Wednesday

22nd Nov 2017

Border management going virtual

  • "Digital technologies are at the very core of our activities," says EU home affairs commissioner, Dimitris Avramopoulos (Photo: European Union)

Internal security and migration are merging under the guise of border management as the EU seeks to tighten controls on who leaves and enters the bloc.

Krum Garkov, who heads the Tallinn-based EU agency that oversees large-scale IT systems, described the merger as a fundamental shift that will also make border controls virtual.


His agency, known as eu-Lisa, is also set for an overhaul, with the European Commission floating a bill next week to beef up its mandate.

Eu-Lisa already manages the Schengen Information System, a border and police database. It also oversees the Visa Information System, as well as the asylum fingerprint database, Eurodac.

All three systems are seen as key in the broader effort to tackle security and get a better grip on migration.

The agency will soon have a handful of other databases under its command as it grows in prominence and importance.

Among them is the European Travel Information and Authorisation System (Etias), which will screen visa-free travellers before they enter the EU.

A separate Entry-Exit system, aimed at detecting people who over-stay their visa, is also under discussion but won't be operational until 2020. Some 14 million Schengen area visas are issued every year.

EU leaders in Brussels at the summit on Thursday (22 June) are expected to endorse both systems, with legislation also underway to make the various EU-level security databases managed by eu-Lisa interoperable.

Estonia's digital touch

The fact that the agency is based in Tallinn is not incidental given Estonia is taking the helm of the EU presidency.

"We see an important role for IT solutions in safe guarding our borders and internal security," said Andres Anvelt, Estonia's interior minister.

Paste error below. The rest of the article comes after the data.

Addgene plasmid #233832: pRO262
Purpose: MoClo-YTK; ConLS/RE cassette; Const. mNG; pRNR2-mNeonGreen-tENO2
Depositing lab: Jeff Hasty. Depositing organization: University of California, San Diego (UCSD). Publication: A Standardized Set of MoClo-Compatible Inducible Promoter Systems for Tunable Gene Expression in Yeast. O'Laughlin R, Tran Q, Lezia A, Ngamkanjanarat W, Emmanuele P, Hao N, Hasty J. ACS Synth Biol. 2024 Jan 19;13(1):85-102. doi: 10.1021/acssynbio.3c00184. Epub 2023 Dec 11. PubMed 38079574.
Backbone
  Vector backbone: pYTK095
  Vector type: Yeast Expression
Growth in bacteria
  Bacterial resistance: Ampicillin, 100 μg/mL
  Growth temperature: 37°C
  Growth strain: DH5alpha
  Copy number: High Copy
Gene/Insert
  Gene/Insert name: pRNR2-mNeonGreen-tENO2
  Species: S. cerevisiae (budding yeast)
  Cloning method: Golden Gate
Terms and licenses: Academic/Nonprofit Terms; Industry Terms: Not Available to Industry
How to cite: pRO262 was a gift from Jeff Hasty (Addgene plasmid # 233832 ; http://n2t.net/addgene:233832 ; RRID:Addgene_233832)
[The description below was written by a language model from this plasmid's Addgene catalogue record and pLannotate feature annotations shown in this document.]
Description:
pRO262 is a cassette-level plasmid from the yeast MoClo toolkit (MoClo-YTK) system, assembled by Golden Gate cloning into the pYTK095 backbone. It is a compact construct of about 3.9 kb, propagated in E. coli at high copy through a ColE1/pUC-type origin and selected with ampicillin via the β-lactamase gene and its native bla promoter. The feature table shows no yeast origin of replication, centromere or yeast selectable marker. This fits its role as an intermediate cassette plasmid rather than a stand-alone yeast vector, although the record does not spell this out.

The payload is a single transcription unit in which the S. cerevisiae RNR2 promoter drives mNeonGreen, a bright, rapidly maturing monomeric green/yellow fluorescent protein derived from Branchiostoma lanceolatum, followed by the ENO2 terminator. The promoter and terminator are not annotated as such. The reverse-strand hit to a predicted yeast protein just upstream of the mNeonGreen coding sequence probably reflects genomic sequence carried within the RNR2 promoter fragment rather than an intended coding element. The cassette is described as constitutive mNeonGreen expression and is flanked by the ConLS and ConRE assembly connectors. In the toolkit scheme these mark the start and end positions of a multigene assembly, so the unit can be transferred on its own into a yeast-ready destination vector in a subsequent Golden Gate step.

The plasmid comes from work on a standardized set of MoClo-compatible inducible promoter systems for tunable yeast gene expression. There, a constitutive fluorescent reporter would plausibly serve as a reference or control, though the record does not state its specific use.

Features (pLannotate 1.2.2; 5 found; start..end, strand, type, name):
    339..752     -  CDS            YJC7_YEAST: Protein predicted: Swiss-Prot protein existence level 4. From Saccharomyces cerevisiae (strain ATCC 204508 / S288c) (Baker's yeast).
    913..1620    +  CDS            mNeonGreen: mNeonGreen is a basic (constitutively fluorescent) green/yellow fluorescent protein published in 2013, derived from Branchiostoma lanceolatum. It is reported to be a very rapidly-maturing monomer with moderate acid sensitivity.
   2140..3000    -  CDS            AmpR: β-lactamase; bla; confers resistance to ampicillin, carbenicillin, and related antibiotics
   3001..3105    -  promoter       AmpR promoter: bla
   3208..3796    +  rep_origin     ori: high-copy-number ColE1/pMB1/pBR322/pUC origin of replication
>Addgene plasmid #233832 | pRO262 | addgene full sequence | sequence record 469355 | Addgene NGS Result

Anvelt said the upcoming EU presidency would also aim to expand the European Criminal Records Information System (Ecris) to include non-EU nationals.

He also wants to turn Eurodac into "a full case management system".

Last year, Eurodac processed over 1 million fingerprints of asylum seekers as young as 14.

Now the plan is to start taking fingerprints of children as young as six and to get the police in all EU states to use the database more often.

Only 327 Eurodac queries had been carried out last year by police in Austria, Cyprus, the Czech Republic, France, Germany, Hungary, Lithuania, the Netherlands, and Poland.

Gilles de Kerchove, the EU's counter-terrorism coordinator, wants to replace the fingerprints with full face scans.

"It is really urgent that we start feeding and searching databases through biometric data, and by biometric data I don't mean fingerprints, but I mean facial images," he had said in May.

The plan now is to create an automated fingerprint identification system to allow police to check people against the Schengen Information System.

The EU is also setting up a European search portal, a shared biometric matching service, and a common identity repository.

But big questions remain unanswered in regard to hacking, fundamental rights and the push towards greater security at the expense of civil liberties.

Michael O'Flaherty, who heads the Fundamental Rights Agency, said the plans raise a number of serious issues on privacy rights and protection of personal data.

He also said the systems would become targets for hackers, foreign governments, and political opponents.

"It also increases the chances that such data is unlawfully shared with third countries," he said.